Marketing as Strategy, Part 3: Process Thoughts
March 14, 2012 - 5:44pm

While the concepts of strategy and marketing are not complicated, doing them is rarely easy.  A solid understanding of the market and the school’s strengths form the foundation for success – and are areas in which Marketing can take the lead. 

Thoughtful analysis of alternatives and trade-offs enables the institution to make informed decisions and marshal resources to develop and implement plans to achieve its goals.  However, there may be some difficult decisions – and discussions – ahead.

Here are some things to keep in mind that can help when marketing on any budget:

  • Goals and Metrics. Review and evaluate the school’s mission and vision. Are they still relevant? How well are you doing in executing against them? Do they need modification? Think big, but be specific. Set institutional goals: Is it more applicants? Is it more (or less) of a certain type of applicant?  Is it to attract a new audience?  To build positive awareness?  To move up in the rankings?  Next, define what success will look like and how the school will know when the goal has been achieved.  What metrics will be used and over what time frame?  Consider who should be at the table for these discussions.
  • Research.  Facts are friendly and can be quite helpful in making the case for change, whether large or small. Before launching any new marketing initiative, make sure you have done the research to know what students need and whether your school has the combination of capabilities and credibility to meet these needs.  There is an earlier post on starting research with what you know (in the admissions area) and can do on a very limited budget. Here are some additional ideas that can also be done with a low budget and little fanfare:
    • Internal research with faculty and staff.  Create a structured interview guide and ask faculty and staff about what makes your university unique, or what they are working on and why it is important.  Or ask them about the school’s culture and stories that demonstrate the culture, or about what they believe the core competencies are of your university and why they are valuable.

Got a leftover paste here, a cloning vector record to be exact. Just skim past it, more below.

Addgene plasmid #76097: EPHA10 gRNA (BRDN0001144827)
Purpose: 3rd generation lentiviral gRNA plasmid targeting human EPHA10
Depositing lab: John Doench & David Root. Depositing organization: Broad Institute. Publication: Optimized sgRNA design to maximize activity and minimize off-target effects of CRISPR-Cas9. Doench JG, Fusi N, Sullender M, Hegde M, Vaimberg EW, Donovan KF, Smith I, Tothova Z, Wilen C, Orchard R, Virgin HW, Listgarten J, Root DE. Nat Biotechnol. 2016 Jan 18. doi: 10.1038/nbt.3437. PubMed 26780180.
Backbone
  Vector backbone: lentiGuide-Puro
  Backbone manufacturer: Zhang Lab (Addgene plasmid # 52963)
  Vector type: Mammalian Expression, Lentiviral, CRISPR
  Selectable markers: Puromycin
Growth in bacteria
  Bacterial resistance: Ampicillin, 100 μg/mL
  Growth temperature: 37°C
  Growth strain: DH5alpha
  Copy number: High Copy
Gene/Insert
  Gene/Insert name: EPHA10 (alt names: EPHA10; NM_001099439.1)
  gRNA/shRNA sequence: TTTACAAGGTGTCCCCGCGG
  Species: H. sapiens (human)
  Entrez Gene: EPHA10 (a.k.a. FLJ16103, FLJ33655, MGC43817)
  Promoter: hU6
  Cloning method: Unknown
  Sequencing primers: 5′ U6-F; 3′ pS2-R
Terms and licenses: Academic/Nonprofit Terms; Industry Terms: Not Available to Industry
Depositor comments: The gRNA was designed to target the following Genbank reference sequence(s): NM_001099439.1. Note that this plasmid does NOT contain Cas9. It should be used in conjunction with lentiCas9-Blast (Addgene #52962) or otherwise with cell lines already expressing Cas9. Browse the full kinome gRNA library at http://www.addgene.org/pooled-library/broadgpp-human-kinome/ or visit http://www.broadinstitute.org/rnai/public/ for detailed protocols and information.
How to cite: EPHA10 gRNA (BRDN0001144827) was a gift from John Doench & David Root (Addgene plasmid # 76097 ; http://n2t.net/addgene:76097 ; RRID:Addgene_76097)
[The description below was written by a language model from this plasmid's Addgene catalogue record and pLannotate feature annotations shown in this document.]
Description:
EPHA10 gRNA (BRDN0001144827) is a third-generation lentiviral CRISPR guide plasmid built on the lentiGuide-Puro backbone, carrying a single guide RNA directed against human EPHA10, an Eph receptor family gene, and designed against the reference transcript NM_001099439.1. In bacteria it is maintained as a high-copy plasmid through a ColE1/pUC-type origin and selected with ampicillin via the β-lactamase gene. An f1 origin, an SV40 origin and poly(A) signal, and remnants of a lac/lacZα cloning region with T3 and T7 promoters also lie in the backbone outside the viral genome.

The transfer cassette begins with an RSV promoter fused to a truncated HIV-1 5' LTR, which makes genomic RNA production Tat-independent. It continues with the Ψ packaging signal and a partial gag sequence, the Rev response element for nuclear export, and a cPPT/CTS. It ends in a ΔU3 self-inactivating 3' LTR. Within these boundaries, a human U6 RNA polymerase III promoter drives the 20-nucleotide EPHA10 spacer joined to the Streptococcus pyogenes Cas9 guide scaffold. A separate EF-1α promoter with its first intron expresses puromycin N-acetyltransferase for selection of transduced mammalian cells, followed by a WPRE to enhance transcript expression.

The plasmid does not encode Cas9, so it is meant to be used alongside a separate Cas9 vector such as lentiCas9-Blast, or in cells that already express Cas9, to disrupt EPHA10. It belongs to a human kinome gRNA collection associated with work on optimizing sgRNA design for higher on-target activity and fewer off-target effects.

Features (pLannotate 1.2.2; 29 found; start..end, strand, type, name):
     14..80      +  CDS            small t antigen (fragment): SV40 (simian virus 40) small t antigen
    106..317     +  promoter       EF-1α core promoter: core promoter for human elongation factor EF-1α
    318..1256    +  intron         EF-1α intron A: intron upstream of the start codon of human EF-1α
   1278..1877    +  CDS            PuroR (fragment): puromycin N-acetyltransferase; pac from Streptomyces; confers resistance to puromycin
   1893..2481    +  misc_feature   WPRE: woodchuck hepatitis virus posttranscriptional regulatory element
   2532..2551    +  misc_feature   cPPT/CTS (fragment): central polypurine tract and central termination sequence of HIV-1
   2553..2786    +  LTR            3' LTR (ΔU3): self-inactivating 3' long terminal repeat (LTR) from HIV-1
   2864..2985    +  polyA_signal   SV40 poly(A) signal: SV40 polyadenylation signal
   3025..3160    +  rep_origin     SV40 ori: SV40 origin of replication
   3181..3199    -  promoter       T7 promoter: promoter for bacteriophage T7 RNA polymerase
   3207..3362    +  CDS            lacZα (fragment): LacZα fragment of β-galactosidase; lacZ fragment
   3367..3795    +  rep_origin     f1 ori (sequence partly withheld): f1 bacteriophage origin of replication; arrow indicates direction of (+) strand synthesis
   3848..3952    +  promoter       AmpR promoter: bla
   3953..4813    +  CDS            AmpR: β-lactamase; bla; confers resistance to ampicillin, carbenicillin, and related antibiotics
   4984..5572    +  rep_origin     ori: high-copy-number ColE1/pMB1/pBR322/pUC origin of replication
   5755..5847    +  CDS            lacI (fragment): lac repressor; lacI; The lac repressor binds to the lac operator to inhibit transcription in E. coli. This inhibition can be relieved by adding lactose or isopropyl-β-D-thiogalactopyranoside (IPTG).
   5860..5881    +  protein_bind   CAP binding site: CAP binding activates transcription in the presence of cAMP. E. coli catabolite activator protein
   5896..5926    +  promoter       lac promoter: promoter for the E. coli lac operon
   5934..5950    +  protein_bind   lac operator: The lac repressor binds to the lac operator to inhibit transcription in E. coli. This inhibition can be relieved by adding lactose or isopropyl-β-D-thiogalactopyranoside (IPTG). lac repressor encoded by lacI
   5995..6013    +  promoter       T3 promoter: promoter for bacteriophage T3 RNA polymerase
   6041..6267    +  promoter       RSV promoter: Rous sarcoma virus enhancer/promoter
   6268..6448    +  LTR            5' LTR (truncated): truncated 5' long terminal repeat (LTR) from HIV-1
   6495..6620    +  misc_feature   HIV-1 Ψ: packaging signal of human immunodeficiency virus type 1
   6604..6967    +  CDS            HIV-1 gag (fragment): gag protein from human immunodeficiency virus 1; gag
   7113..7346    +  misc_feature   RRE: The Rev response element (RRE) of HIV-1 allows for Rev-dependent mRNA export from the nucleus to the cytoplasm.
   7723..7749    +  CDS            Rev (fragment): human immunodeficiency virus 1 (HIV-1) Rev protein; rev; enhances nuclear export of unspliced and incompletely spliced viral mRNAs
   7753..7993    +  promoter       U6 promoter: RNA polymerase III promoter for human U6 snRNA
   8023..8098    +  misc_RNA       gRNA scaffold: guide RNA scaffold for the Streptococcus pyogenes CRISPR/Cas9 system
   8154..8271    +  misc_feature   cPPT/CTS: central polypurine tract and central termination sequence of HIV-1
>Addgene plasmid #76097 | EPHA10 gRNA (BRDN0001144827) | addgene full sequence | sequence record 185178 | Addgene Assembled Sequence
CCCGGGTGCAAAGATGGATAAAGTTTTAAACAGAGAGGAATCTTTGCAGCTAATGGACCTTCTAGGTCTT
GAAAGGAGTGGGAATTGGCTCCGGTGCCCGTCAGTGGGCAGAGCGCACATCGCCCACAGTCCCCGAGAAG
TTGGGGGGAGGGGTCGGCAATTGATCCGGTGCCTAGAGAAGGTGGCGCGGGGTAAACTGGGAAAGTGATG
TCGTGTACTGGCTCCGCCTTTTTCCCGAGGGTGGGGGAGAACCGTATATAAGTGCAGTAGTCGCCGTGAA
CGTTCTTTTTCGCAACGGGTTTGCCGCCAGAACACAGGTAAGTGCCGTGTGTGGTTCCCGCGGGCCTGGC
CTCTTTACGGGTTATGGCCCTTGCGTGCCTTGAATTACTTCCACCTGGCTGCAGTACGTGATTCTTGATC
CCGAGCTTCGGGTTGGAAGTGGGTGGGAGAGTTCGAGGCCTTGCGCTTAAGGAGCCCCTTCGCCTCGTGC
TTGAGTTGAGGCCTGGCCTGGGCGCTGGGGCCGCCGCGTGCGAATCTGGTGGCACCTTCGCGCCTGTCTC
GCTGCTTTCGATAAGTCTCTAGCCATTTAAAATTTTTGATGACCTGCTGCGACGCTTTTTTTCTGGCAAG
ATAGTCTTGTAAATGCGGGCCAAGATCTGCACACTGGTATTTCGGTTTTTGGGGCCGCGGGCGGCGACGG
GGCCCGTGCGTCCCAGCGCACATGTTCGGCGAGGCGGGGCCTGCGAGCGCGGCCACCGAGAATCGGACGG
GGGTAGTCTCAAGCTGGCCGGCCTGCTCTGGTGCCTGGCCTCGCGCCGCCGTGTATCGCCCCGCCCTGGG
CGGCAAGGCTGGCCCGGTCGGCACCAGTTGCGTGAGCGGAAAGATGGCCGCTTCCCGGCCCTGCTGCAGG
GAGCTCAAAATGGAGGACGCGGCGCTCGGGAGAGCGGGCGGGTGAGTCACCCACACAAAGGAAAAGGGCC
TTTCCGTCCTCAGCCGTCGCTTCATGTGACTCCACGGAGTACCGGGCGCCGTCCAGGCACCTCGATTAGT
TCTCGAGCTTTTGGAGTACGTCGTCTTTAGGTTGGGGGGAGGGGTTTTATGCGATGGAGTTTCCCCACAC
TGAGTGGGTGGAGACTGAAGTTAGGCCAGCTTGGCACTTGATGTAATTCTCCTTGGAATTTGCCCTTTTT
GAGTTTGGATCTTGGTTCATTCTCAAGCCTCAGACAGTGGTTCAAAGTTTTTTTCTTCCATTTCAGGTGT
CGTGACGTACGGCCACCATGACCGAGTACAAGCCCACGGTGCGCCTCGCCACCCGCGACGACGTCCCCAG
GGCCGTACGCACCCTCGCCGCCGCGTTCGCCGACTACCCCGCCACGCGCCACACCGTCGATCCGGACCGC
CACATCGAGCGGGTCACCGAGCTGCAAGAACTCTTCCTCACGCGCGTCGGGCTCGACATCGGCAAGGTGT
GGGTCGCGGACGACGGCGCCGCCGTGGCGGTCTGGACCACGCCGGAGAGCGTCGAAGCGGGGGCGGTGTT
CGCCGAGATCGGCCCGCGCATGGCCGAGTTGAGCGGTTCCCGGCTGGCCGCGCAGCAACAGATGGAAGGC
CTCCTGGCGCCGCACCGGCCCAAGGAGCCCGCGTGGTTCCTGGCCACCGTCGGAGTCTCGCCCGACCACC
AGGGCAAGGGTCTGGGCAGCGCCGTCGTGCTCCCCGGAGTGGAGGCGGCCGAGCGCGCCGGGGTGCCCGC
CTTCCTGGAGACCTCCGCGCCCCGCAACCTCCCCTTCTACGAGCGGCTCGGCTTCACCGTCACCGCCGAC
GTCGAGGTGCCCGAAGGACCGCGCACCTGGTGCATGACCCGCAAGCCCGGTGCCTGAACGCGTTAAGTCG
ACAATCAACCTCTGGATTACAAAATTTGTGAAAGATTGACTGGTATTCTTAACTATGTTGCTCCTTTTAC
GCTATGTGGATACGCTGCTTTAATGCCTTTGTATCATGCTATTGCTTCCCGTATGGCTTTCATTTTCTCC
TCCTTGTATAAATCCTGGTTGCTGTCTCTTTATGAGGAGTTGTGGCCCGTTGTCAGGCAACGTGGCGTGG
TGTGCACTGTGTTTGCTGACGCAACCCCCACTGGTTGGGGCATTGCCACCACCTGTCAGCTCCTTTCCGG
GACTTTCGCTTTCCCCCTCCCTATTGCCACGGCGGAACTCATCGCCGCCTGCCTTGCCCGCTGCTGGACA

• Student research.  Ask students what other universities or programs they applied to, which they were accepted, and why they chose your school.  Or ask them to tell you how they would describe their experience on campus, or what type of student would not fit well with your university.  Ask them for stories.
    • Alumni research.  Survey alumni about their most cherished memories from their time on campus, or ask them to tell you a story of something that happened to them that could only have happened with your university, or how they would like to stay connected with the university.  Or perhaps what services they would like to receive from the school at this point in their life. 
  • Analysis and Debate.  What is working well?  What needs to be tweaked?  Are there messages or programs that need to be refreshed?  What isn’t working at all and needs to change?  Is it a small change or a big change that needs to be networked, debated and bought into?  How will a change in one area impact changes in another (and positively or negatively)?  Consider who should be at the table as you review the data and debate the meaning.
  • Use your stories, mottos and history.  Stay true to who you really are by using your own stories and the words that have meaning to your faculty, staff, students and alumni.  They are yours alone and are extremely effective in getting your message out to the world. They are words that have meaning to your audiences and marketing who and what you are will attract the right people to your institution.  
  • Measure and Refine.  Be careful not to judge too quickly.  Sometimes small changes show dramatic results quickly; sometimes a change takes longer to effect results than you might think.  Keep measuring and refine when and where necessary. 
  • Consistency is key.  Perhaps the most common problem is that we get tired of our marketing and decide to change it.  Don’t.  The market needs consistency.  Just because you’re tired of it doesn’t mean it’s time to change it.  Be consistent across audiences and platforms – and over time. 

To be effective in the new education marketplace may involve doing things differently and/or not offering some of the programs or services that are near and dear to some people.  Many people have difficulty with change, which is why it is so important to combine research findings with discussions about the values, capabilities and aspirations of the institution. 

Not all constituents will agree with the changes, but they will at least understand why the school needed to make changes, that trade-offs and alternatives were carefully considered and discussed, and that the school has chosen a course of action dedicated to ensuring its long-term success.